International Study Identifies Four Novel Genes Associated with Increased Asthma Risk


Researchers sought to develop a method of identifying disease risk for asthma across via genetic markers.

An international team of researchers from Australia, The Netherlands and the United States sought to develop a method of identifying disease risk for asthma across via genetic markers.

The team successfully identified four novel genes (B4GALT3, USMG5, P2RY13, and P2RY14) linked to increased asthma risk, but in order to complete the analysis, the group first created a “gene-based test and software package called EUGENE” to help them identify expression quantitative trait loci (eQTLs) related to asthma risk.

The four novel genes are involved in nucleotide synthesis and activation, and are associated with the regulation of airways and allergens. The genes affect epithelial cells, eosinophils, and neutrophils.

Because asthma is a polygenic disease “identifying risk associated variants is important because they could point to genes that were not previously suspected to be involved in disease pathophysiology or that could represent drug targets with greater probability of clinical success,” said Manuel A.R. Ferreira, PhD, with the Berghofer Medical Research Institute in Brisbane Australia.

Identifying variants could help identify specific asthma phenotypes and could thereby assist clinicians in producing effective targeted therapies for specific individuals.

According to the study, the research team “tested the association between asthma and 17,190 genes” that had previously been determined by previous studies to have local and distant (referring to chromosomal location of single gene markers) associations with specific gene expressions.

The use of EUGENE testing during this gene wide association study identified 48 genes with asthma risk. A total of 37 of these genes were previously located as genes associated with increased allergic disease risk, but the remaining 11 genes were newly identified as potentially associated with increased asthma risk “not driven by established allergy risk variants.”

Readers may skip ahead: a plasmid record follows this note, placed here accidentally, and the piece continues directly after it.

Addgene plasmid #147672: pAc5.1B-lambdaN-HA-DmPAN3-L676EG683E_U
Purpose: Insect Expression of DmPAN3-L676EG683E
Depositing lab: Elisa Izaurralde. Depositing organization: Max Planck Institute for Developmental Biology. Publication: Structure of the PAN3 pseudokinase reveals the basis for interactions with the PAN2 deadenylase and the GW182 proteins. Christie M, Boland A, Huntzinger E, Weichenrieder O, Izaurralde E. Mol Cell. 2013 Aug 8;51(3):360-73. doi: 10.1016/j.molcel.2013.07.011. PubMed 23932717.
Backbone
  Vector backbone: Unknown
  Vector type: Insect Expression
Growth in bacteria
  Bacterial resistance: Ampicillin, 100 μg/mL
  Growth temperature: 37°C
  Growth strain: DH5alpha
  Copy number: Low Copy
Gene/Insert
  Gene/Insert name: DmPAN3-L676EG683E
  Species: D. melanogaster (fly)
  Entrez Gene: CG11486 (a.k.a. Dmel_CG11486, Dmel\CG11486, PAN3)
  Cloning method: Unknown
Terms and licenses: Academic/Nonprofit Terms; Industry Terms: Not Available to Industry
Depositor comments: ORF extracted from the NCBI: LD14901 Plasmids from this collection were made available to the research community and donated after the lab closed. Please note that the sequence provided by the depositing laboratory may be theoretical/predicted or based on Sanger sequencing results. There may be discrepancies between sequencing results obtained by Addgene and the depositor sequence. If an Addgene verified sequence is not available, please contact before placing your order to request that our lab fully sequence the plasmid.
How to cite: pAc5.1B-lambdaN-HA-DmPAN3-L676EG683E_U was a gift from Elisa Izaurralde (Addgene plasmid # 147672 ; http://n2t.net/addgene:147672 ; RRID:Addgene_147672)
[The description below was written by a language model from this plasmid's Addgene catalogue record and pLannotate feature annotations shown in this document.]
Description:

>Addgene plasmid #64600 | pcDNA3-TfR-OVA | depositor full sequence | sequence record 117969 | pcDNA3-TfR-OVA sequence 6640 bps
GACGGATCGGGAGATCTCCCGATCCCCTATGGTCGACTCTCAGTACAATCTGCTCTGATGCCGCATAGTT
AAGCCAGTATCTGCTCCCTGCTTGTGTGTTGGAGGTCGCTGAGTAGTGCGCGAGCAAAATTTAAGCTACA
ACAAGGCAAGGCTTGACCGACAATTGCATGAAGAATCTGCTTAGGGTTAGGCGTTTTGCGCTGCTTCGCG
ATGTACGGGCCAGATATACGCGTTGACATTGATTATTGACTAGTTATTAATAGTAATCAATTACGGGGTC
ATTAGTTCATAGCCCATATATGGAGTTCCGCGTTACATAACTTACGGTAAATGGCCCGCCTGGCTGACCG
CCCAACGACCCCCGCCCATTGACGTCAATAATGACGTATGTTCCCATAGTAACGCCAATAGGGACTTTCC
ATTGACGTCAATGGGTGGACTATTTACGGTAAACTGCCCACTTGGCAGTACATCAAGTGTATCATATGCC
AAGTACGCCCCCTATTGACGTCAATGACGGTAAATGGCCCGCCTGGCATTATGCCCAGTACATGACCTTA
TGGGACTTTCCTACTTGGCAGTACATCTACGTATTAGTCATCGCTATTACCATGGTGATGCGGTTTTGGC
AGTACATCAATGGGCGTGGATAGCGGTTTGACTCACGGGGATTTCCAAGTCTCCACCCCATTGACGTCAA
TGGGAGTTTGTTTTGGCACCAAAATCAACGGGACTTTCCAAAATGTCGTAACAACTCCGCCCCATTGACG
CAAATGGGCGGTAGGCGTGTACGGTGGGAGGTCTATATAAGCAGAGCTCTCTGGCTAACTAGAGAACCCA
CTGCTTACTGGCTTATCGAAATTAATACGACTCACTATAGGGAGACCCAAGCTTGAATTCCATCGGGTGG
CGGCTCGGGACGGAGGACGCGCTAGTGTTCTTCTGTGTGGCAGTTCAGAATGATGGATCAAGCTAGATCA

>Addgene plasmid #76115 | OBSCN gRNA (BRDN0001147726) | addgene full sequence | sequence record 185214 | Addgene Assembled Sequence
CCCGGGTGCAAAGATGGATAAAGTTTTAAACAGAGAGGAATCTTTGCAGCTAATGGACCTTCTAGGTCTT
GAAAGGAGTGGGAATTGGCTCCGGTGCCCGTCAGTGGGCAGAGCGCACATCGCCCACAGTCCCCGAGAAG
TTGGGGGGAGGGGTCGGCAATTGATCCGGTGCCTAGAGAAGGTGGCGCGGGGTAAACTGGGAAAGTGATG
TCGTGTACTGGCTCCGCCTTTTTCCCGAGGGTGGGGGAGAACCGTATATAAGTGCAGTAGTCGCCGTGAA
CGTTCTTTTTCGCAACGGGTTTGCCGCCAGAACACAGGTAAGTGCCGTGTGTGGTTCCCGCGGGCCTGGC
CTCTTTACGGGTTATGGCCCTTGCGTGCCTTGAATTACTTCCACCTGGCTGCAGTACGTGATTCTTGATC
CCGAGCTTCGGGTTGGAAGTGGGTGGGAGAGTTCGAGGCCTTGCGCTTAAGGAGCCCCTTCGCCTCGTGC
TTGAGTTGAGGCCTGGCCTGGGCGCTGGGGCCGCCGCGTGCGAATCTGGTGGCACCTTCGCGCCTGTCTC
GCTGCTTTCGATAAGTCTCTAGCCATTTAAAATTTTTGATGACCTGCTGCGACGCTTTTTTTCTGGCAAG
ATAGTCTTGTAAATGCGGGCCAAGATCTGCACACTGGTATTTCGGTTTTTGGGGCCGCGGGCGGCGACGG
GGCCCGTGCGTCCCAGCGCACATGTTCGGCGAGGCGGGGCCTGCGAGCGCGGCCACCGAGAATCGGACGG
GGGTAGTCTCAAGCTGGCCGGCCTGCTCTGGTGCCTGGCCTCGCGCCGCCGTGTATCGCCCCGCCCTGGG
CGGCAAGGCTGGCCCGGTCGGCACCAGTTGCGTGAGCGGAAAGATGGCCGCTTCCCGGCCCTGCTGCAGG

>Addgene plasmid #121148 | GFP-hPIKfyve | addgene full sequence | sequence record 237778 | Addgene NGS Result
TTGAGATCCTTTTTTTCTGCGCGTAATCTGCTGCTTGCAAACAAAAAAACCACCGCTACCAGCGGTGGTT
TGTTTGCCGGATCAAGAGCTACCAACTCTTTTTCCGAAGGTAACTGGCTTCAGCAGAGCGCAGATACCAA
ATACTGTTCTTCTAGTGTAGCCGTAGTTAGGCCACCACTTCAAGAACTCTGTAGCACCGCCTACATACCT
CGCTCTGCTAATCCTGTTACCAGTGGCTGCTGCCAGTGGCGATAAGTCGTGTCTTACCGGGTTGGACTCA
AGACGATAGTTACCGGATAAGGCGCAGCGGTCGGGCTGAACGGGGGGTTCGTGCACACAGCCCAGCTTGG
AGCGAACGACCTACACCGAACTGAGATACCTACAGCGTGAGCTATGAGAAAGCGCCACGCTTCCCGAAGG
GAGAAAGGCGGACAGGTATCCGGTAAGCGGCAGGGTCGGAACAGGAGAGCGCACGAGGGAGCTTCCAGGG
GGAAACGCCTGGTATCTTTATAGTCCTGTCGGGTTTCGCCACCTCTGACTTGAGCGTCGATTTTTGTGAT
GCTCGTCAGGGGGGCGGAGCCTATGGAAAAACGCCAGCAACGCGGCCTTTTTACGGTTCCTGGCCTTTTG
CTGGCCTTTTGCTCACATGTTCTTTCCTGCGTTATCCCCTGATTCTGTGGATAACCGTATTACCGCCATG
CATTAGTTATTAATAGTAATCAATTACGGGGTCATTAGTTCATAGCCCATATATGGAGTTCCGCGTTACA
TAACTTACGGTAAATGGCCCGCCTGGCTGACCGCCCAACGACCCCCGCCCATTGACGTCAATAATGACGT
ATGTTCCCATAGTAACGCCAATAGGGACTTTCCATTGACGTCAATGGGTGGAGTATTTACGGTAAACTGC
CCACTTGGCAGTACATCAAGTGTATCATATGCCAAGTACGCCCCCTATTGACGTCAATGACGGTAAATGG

Subsequent testing confirmed that four of the genes proved to have novel genetic associations with asthma.

Ferreira wrote that although EUGENE can be used to identify genes associated with asthma, it cannot “directly provide” information on disease risk, but rather identifies “genetically determined increases in gene expression levels” which can predict an increase or decrease in disease risk for individuals.

The study discovered that two of the four genes (B4GALT3 and USMG5) were associated with nucleotide synthesis and the remaining two genes (P2RY13 and P2RY14) were linked to nucleotide-dependent cell activation. Ferreira and colleagues hypothesized that these genes may be integral in the “genetic dysregulation of nucleotide signaling,” which contributed to asthma risk increase, particularly eosinophilic asthma risk increase. The group believed it is likely that these specific genes induce Interleukin 33 release which signals “eosinophilic airway infiltration” increasing inflammation and constricting airways even in the absence of allergen stimulation.

The success of the EUGENE process, and the identification of the four novel genes associated with asthma risk suggested that the gene-based testing, which “focuses on documented eQTLs has the potential to identify novel associations.” Additionally, the observations of the 4 new novel genes suggested that “genetic dysregulation of nucleotide signaling contributes to the risk of asthma (allergic and potentially also nonallergic) and other related conditions.”

The new information about these specific genes and their connections to airway inflammation associated with asthma could potentially allow researchers to not only identify increased risk in individuals, but to also target therapies based on specific gene expressions. Further testing is needed to confirm the study’s findings.

The article “Gene-based Analysis of Regulatory Variants Identifies 4 Putative Novel Asthma Risk Genes related to Nucleotide Synthesis and Signaling” was published in the April 2017 issue of The Journal of Allergy and Clinical Immunology.